If you’re a marathoner (or training to be one), you may have noticed that many popular supplements intended to improve your physical performance, fall flat when used during endurance events. Pre-workout supplements and stimulants, for example, don’t work because a marathon typically lasts longer than the stimulant itself, leaving you crashing mid race. Even creatine, a supplement used to improve physical performance, is counterproductive because it results in temporary water weight gain, which makes running harder.
Carbohydrate supplements however, are far more effective than traditional physical performance enhancers. Gel packs, or energy gels, are ideal for improving marathon performance because they are easy to ingest during a race.
So what makes gel packs so effective? Runners talk about eating a big bowl of pasta the night before a race because “carb-loading” is a good way to increase glycogen levels. A lot of glycogen is used in the first 10 minutes of exercise, and the rate of glycogen use falls until it is depleted altogether.
Have you ever ‘hit the wall’ during a marathon?
Glycogen depletion is responsible for that feeling. Eating a lot of carbohydrates the night before might delay the wall, but it won’t necessarily prevent it altogether. This is why energy gels are an ideal way to get mid-race carbohydrates. They are dense and viscous, which reduces the risk of intestinal upset, even during exercise. Plus, they’re light and portable, which means you can carry them with you or easily snag a few from an aid station. Just don’t forget to properly dispose of the wrapper!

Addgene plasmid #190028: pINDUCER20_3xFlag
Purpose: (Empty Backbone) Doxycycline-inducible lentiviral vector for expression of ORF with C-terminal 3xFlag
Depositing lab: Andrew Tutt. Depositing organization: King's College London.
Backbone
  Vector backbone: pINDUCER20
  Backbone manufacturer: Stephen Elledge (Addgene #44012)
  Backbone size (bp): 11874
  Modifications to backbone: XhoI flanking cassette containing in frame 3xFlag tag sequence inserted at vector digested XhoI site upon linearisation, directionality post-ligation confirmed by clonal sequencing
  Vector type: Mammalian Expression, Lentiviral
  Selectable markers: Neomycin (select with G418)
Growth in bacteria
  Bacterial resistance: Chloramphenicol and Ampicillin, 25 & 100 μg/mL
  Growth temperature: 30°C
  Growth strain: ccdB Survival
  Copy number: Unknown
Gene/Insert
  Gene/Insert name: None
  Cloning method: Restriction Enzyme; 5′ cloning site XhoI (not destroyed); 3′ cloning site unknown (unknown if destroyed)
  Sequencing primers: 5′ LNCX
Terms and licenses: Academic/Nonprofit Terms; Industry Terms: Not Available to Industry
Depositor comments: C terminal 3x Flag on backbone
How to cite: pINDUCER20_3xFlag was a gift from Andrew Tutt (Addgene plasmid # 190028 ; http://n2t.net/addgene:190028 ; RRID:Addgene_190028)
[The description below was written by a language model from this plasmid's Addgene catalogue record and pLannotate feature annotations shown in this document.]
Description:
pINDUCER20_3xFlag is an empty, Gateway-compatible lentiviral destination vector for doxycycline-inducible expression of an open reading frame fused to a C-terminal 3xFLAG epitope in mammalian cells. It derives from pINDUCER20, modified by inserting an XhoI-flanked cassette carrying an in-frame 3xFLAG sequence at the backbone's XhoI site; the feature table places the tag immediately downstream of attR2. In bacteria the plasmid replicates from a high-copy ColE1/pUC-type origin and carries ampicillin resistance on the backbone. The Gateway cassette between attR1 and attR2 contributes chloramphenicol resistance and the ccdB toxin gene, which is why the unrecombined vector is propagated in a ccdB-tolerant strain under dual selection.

A recent study investigated whether energy gel supplementation in the middle of a race can help delay or prevent hitting the wall during a marathon. Researchers split non-elite marathon runners into two groups. One group was provided energy gels containing 20 grams of carbohydrates and 30 milligrams of caffeine (equivalent to one cup of tea), and were told to eat two before the race, one when they believed they had hit the wall, and another every 20 minutes afterward. The runners in the second group were left to fend for themselves. Researchers also monitored the water intake of both groups.
The results show that the energy gel group was able to maintain its speed throughout the marathon, while the control group began to drop off around the halfway point. Though both groups were running at about the same speed at the beginning of the marathon, researchers found significant differences at the last three checkpoints of the race, beginning at the 18 mile mark.
The runners supplementing energy gels averaged a completion time of 3:38.31 while the control group had an average completion time of 3:49.26. Energy gel supplementation was found to improve time by just over 10 minutes, or by about 5%.
Runners having trouble with energy levels or anxious about hitting ‘the wall’ for the first time can consider energy gel supplementation to improve their time and avoid getting hit by a ton of bricks.
Never try anything for the first time during a race. If energy gels sound right for you, try taking one or two during a long training run. You don’t want to find out gels disagree with you when you’re lining up at the starting line.